He handed me the rifle, and I gladly accepted it. I was surprised that it felt like a toy, despite the name. It was a toy, despite the name. Plastic. No heft. It was a pellet gun, fueled by air: an air rifle. It was nothing like the real rifles I had been target shooting with for years.
Still, it was new, it was exciting, it was forbidden. In my house, guns were not toys. We hadn’t been allowed to own pellet rifles or b.b. guns. We had only been allowed to play with cap guns at our grandparents’ house, and those had been purchased by the grandparents without parental consent or knowledge. It was clear, that at home, guns were not toys. But, I wasn’t at home. I was at the neighbor’s house, and there I could be free of my parent’s draconian rules.
I looked down the sight of the rifle and fired twice in quick succession. Nothing happened. No kick against my shoulder. No loud report of gunpowder discharging. No sound of the projectile striking home.
I suspected it wasn’t loaded. I suspected it was broken. I couldn’t have possibly missed. I had fired real weapons. I knew what I was doing. It had to be something wrong with the toy.
The younger sister came out of the house, all mouth, singing and yelling and her noise was a distraction to my concentration. I turned the rifle on her to scare her into being quiet but she was undeterred. She knew it was a toy too. She knew I wouldn’t really shoot her.
I fired once, “Bang.” I spoke the word to increase the illusion of the toy being real.
Her singing turning to screaming.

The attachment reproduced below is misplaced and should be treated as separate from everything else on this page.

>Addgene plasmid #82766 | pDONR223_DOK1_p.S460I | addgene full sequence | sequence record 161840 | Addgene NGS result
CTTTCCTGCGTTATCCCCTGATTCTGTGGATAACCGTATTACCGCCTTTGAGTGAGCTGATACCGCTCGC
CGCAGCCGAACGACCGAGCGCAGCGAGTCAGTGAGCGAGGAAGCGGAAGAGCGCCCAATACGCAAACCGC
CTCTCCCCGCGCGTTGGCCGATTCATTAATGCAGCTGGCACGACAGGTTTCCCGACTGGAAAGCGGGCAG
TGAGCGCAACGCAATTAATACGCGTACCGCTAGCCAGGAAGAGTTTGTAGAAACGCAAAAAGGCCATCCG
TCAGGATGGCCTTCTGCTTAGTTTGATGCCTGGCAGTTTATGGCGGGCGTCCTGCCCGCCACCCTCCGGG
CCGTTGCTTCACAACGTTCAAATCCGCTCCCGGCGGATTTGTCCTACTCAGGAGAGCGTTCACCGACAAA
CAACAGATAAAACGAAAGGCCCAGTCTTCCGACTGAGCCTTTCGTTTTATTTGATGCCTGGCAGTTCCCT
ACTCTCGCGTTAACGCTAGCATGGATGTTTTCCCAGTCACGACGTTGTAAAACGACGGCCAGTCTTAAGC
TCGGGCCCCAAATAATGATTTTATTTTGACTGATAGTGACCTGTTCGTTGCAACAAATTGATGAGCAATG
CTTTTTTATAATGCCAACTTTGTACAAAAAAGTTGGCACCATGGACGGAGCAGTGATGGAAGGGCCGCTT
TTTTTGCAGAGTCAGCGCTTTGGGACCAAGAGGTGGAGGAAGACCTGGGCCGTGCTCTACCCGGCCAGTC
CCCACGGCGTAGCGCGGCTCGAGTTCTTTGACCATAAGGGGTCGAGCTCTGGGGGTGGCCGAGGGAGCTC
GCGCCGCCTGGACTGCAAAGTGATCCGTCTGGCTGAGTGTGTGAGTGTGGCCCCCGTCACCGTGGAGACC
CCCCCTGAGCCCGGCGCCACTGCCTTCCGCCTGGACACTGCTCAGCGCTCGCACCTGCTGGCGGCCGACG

I thought she was bluffing, playing along with my pretend firing, until I saw the blood. A small trickle crept beneath where her hand had slapped against her ear. She wasn’t pretending.
I had pulled the trigger. The rifle had fired. I had shot her.
My mind scrambled. The toy was supposed to be empty, or broken, or… It was supposed to be a toy. How could I have hit her? Something was wrong. I was a good kid. I didn’t do things like that.
And then I made the third and final mistake of the day. I did the only thing I could think to do. I fled. Scared. Confused. I jumped the fence and sought the sanctuary of home.
I’m not sure what I was expecting. The thinking of a child is naive in the ways of the world, hopeful that bad things will pass them by, expectant really. When the knock sounded out on our front door I rushed to answer it. One last effort to stave off the inevitable. The next several hours were spent making apologies, talking through what had happened with parents and the police, receiving disappointed looks, wallowing in my confusion and regrets.
The regrets lasted the longest.
It was only years later that I realized the full scope of how my life could have changed that day if the neighbor’s parents had decided to press charges, or sue my family, or if the pellet had been an inch to the left. I try not to think about it. I try not to picture how different my life would have been and how different the little girl’s life would have been if things had been worse than they were.
Keeping those thoughts at a distance during the day doesn’t keep them from haunting me at night.